August 4-10, 2019 is Stop on Red Week
The National Coalition for Safer Roads (NCSR) is partnering with organizations and communities across the country to raise awareness about the dangers of red-light running during National Stop on Red Week. Each day of this week focuses on different safety themes around red lights, useful statistics and information.
Running red lights is a common safety problem on our roads; a study of 19 intersections without red light cameras in four states found a violation rate of 3.2 per hour per intersection (Hill & Lindly, 2003). According to data from the Insurance Institute for Highway Safety (IIHS), 890 people were killed in car crashes that involved red light running in 2017. An additional 132,000 people were injured by drivers running red lights that year.
How are cities trying to get drivers to stop running red lights?
Enforcement is the best way to get people to comply with traffic laws. Red-light enforcement can come in the form of officers waiting to catch someone violating the law or red-light cameras. Some cities have installed red light cameras that automatically take a picture of a person’s license plate when they run a red light. An IIHS study found that cameras reduced the fatal red-light running crash rate by 21 percent in large cities and that it reduced the rate of all types of fatal crashes at intersections with traffic signals by 14 percent.
There are many people who don’t feel comfortable with red light cameras. Some common objections include violation of privacy, that it’s a “cash grab” for the city, or that it feels like living in a police state. Safety experts believe that the reduction in crash fatalities should overcome all of these objections.
Apart from red light cameras, cities can lengthen yellow lights; giving drivers more time to stop before the light turns red. Another useful tool is to have a traffic signal ahead of the intersection that flashes yellow when the light at the intersection is about to turn red. An IIHS study found that a longer yellow light (1 second) dropped red light violations by 36 percent but that adding a red-light camera cut the red-light violations by another 96 percent (Retting et al., 2008).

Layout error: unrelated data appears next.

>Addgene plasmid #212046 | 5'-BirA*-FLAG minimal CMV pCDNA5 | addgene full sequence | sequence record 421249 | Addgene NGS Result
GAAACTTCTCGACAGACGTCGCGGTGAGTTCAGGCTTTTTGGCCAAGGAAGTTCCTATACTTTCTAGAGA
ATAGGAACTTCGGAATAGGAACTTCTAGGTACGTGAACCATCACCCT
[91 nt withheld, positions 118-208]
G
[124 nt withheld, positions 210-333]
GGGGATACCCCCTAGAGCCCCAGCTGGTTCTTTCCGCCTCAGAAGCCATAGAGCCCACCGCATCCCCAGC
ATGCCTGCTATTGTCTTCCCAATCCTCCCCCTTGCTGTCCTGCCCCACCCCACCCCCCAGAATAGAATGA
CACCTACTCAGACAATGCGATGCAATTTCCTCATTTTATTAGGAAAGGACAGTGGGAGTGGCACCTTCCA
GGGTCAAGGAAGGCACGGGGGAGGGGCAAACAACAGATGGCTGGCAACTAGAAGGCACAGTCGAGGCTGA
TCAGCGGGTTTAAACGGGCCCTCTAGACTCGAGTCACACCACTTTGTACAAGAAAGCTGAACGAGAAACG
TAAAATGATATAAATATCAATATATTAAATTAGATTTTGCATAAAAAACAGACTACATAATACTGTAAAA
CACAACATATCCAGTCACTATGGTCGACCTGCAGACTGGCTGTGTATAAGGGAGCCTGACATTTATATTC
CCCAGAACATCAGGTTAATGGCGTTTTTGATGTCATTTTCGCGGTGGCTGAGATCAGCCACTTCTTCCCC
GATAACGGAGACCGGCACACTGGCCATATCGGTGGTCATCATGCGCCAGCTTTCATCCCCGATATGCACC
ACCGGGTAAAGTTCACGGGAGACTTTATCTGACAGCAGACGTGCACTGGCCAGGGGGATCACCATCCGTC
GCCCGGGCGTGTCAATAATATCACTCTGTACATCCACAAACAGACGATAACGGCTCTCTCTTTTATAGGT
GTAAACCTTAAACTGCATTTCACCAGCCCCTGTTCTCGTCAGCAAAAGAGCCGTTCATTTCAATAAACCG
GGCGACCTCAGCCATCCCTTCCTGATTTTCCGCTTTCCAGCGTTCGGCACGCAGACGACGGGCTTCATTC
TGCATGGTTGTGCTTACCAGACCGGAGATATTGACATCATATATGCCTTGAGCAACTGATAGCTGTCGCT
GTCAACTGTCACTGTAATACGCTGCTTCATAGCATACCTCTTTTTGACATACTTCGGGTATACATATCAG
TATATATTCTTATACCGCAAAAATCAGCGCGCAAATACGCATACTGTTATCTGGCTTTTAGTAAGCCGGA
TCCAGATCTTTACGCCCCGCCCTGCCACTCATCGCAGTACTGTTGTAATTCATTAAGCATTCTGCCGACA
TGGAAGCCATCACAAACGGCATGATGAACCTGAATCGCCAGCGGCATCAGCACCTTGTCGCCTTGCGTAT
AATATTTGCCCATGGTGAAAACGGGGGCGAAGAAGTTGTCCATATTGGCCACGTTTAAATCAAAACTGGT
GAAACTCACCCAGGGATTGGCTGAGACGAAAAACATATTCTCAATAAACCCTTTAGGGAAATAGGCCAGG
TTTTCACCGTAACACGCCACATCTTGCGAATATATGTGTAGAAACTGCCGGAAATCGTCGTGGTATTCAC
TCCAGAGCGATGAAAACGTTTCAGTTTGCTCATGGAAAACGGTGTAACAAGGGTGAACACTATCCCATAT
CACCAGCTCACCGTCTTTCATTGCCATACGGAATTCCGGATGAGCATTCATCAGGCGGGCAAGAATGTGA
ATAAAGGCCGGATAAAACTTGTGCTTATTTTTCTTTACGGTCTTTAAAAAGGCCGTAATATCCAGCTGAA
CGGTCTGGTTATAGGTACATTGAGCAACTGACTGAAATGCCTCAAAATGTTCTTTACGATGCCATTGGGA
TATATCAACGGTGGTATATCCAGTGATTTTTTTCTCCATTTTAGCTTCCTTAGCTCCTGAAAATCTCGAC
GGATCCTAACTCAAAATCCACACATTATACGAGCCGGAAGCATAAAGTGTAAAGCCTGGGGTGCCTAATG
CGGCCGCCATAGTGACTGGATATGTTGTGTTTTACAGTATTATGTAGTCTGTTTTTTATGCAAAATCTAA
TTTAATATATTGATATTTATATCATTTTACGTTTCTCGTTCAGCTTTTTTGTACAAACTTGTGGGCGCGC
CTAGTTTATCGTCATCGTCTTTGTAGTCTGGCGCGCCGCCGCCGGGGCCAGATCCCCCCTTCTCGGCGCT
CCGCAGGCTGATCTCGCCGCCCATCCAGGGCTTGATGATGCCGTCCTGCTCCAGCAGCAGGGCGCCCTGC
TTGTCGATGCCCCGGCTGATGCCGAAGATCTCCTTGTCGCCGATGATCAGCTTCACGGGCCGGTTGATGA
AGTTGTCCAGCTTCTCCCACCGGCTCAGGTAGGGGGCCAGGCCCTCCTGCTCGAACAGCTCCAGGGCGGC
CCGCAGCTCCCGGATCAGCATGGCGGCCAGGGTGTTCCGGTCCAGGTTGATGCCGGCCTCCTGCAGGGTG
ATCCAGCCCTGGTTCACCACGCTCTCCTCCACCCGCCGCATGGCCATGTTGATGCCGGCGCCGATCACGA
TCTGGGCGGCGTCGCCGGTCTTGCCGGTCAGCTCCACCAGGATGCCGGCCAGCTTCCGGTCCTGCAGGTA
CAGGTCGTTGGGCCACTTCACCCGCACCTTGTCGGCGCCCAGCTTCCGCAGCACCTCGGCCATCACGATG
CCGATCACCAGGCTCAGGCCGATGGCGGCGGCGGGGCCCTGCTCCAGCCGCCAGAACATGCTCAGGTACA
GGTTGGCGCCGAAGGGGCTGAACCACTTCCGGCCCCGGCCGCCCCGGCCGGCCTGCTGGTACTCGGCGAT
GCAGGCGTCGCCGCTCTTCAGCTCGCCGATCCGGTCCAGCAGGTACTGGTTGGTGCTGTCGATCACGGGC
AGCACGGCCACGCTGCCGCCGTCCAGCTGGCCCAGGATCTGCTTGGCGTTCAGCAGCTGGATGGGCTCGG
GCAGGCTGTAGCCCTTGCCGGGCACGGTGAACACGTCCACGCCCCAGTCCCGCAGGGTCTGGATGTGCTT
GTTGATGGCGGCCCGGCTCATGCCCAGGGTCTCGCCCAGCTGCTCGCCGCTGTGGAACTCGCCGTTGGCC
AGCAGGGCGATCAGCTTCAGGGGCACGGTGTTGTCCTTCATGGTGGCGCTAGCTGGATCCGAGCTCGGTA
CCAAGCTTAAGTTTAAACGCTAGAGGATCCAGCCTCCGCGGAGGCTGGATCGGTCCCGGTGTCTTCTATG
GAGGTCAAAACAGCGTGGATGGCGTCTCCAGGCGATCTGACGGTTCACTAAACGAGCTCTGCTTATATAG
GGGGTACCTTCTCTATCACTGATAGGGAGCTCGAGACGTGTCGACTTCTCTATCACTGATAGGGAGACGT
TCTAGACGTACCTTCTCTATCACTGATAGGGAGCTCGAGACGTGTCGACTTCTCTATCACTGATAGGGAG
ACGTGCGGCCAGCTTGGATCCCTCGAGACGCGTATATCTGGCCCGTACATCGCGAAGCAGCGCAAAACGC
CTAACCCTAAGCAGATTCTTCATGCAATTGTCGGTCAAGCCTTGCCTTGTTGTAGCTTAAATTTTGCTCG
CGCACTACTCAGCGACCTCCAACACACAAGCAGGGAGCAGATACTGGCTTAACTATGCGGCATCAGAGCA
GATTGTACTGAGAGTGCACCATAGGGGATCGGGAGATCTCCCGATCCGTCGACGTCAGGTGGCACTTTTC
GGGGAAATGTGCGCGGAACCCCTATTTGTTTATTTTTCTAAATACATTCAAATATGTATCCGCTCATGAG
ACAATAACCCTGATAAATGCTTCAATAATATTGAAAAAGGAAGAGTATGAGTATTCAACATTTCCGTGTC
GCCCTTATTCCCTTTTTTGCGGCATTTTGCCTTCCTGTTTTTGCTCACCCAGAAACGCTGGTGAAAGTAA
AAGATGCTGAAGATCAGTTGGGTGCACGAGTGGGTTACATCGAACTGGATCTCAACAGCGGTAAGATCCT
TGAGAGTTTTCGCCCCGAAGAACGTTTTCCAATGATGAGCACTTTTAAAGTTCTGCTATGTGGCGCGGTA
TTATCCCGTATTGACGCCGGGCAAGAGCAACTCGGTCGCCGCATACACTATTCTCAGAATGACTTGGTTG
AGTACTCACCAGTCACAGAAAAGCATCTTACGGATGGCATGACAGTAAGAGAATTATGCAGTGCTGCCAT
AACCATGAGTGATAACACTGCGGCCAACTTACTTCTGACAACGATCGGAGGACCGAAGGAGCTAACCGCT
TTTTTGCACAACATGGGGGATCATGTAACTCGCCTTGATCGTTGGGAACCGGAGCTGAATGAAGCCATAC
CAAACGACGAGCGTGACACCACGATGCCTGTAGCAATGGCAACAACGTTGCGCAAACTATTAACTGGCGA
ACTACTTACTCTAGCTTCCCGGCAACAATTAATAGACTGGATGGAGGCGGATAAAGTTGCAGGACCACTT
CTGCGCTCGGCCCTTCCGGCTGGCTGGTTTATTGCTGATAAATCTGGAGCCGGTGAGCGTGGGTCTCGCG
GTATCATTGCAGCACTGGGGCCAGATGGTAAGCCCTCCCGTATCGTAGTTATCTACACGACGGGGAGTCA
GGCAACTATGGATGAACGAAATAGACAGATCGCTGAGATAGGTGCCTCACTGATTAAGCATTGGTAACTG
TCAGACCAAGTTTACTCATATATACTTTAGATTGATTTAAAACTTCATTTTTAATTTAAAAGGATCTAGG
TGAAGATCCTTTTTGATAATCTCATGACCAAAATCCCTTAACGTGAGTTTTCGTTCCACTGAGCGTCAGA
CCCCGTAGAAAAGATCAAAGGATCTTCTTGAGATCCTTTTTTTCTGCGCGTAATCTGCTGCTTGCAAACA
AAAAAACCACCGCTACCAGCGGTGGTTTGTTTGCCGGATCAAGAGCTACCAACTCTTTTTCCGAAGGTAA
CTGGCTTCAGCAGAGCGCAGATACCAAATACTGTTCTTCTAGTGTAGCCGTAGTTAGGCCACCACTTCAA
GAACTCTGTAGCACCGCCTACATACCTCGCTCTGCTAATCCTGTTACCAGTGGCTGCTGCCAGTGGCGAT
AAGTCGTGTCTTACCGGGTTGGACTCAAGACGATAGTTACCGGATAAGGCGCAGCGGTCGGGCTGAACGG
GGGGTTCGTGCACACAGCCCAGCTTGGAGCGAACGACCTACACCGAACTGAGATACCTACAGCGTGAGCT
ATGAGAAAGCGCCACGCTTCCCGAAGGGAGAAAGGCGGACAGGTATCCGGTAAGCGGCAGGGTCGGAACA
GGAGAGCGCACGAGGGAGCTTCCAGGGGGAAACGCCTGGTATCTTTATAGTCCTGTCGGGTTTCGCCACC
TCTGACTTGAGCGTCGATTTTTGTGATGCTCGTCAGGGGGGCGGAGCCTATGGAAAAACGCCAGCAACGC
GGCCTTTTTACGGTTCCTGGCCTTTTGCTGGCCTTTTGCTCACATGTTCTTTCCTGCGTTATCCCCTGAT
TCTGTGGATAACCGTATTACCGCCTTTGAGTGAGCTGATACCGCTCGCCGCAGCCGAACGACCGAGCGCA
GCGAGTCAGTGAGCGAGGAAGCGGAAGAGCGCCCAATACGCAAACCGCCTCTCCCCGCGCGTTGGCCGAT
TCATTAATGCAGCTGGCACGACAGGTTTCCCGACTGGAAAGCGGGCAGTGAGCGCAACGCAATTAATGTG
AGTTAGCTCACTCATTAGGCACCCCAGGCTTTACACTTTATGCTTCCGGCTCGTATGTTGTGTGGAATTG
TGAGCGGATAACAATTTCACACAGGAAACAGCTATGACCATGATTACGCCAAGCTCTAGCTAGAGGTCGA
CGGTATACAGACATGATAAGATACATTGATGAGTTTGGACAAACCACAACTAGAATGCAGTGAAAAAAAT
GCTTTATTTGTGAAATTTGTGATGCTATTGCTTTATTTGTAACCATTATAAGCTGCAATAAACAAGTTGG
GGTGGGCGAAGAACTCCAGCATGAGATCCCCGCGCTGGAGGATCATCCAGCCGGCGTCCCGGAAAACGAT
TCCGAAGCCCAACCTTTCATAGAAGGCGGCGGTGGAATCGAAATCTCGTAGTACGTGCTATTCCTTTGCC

What is the definition of red light running?
Here are three ways that a driver can run a red light:
A driver who enters an intersection any time after the traffic signal has turned red has run a red light. Note that a driver who is waiting to turn left and is in the intersection for a moment after the light turns red has not run a red light.
If a driver who lives in a city where right turns are allowed on a red light fails to come to a stop at the light before turning right; they have run a red light.
If a driver who lives in a city where right hand turns are not allowed at a red light turns at a red light; they have run a red light.
Who is most likely to run a red light?
In a national telephone survey by the AAA Foundation for Traffic Safety they found that drivers involved in 2017 fatal red light running multiple-vehicle crashes, the red-light runners were more likely than other drivers to be young men, to lack a valid driver’s license, and to have prior crashes or alcohol-impaired driving convictions.